Michigan Republican Attorney General Bill Schuette (Bill Pugliano/Getty Images)

Michigan's Republican attorney general, Bill Schuette, on Friday filed a lawsuit aimed to stop the state's presidential election recount.

Green Party candidate Jill Stein, who received just 1.1 percent of the vote in Michigan, filed a petition with the state's Board of Canvassers on Wednesday, requesting that it recount by hand the millions of votes cast in the Nov. 8 election. Trump received 47.5 percent of the vote compared to Hillary Clinton's 47.3 percent, according to Politico.

"Michigan voters rejected Stein’s candidacy by massive margins, but her refusal to accept that state-verified result poses an expensive and risky threat to hard-working taxpayers and abuses the intent of Michigan law. We have asked the court to end the recount which Stein is pursuing in violation of Michigan laws that protect the integrity of our elections," Schuette said in a statement released on Friday.

Stein's campaign paid nearly $1 million upfront for the recount. But the actual cost to re-tally all the millions of votes could exceed $5 million, leaving taxpayers footing the bill for the difference.

"It is inexcusable for Stein to put Michigan voters at risk of paying millions and potentially losing their voice in the Electoral College in the process," Schuette said. His lawsuit notes that while Stein could have filed the same lawsuit on Nov. 9, the day after the election, she instead waited three weeks to demand a hand recount. And because the electoral college convenes on Dec. 19 to finalize the presidential election results, Schuette said recounting millions of votes by hand before that date is a "process that cannot possibly be completed in time."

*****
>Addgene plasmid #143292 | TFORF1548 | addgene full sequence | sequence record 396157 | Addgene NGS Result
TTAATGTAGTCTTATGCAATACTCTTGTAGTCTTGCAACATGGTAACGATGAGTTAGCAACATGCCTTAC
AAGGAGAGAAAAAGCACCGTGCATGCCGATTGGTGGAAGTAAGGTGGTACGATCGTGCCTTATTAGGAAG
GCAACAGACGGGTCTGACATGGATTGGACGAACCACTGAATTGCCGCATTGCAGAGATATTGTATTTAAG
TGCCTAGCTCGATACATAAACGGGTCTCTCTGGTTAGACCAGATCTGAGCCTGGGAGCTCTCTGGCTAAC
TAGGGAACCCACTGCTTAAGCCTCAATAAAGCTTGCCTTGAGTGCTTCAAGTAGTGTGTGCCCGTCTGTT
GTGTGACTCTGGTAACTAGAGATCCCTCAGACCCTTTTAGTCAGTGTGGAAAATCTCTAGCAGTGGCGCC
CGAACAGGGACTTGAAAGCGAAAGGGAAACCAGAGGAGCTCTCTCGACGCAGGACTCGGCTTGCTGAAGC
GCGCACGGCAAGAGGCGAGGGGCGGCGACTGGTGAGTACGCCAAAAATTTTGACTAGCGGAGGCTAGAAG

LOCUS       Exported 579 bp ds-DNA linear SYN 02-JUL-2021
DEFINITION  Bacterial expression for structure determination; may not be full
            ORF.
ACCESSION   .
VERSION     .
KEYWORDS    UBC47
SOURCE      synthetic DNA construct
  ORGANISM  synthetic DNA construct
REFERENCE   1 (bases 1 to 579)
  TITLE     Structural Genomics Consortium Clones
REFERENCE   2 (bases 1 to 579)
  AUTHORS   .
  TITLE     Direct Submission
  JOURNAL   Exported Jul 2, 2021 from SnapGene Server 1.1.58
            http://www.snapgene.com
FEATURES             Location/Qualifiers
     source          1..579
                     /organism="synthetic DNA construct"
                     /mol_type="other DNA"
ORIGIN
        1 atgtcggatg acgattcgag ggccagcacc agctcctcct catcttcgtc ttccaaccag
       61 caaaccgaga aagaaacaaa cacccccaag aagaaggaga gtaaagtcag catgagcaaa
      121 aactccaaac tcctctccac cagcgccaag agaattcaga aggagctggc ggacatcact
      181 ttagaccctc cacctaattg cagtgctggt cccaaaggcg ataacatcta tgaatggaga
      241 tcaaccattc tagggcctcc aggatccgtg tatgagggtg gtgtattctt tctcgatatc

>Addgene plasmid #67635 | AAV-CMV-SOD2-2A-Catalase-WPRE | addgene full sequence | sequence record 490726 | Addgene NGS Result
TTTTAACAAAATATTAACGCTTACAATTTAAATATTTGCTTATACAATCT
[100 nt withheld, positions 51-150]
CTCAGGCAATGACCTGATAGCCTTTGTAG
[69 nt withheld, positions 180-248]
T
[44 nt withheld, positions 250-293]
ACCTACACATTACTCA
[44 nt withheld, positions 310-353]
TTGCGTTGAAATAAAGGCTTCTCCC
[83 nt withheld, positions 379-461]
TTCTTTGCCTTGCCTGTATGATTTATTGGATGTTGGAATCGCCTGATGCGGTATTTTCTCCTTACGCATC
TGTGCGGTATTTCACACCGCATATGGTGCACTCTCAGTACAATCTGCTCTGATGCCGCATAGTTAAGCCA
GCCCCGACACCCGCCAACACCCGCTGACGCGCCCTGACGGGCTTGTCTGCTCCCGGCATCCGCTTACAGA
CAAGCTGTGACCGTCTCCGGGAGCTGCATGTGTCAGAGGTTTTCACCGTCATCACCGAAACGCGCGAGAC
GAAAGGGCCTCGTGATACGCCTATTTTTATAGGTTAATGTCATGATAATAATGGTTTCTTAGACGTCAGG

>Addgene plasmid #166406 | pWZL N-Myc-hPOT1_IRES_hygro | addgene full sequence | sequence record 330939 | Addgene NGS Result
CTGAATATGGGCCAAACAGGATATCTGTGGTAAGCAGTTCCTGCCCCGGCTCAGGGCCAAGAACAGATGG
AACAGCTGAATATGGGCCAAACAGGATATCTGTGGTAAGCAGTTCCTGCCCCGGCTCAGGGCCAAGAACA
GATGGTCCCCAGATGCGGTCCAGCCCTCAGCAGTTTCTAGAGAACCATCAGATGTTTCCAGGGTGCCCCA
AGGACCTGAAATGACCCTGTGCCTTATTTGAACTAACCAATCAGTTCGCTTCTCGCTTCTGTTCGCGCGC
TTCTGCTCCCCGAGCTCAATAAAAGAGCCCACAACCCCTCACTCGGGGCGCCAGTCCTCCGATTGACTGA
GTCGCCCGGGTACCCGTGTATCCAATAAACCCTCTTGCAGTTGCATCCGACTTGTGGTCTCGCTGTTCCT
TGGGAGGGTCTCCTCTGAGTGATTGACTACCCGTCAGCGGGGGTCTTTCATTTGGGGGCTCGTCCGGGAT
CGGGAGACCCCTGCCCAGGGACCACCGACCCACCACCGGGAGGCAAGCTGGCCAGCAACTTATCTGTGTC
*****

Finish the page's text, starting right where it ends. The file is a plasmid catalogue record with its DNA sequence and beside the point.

Stein has also filed for a recount in two other traditionally blue states: Wisconsin and Pennsylvania.

Trump won in Wisconsin with 47.8 percent of the vote. He also took Pennsylvania, winning 48.8 percent of the vote there, according to CNN.

The Clinton campaign originally said it would not participate in the Stein campaign's recount efforts but eventually agreed to take part "on principle."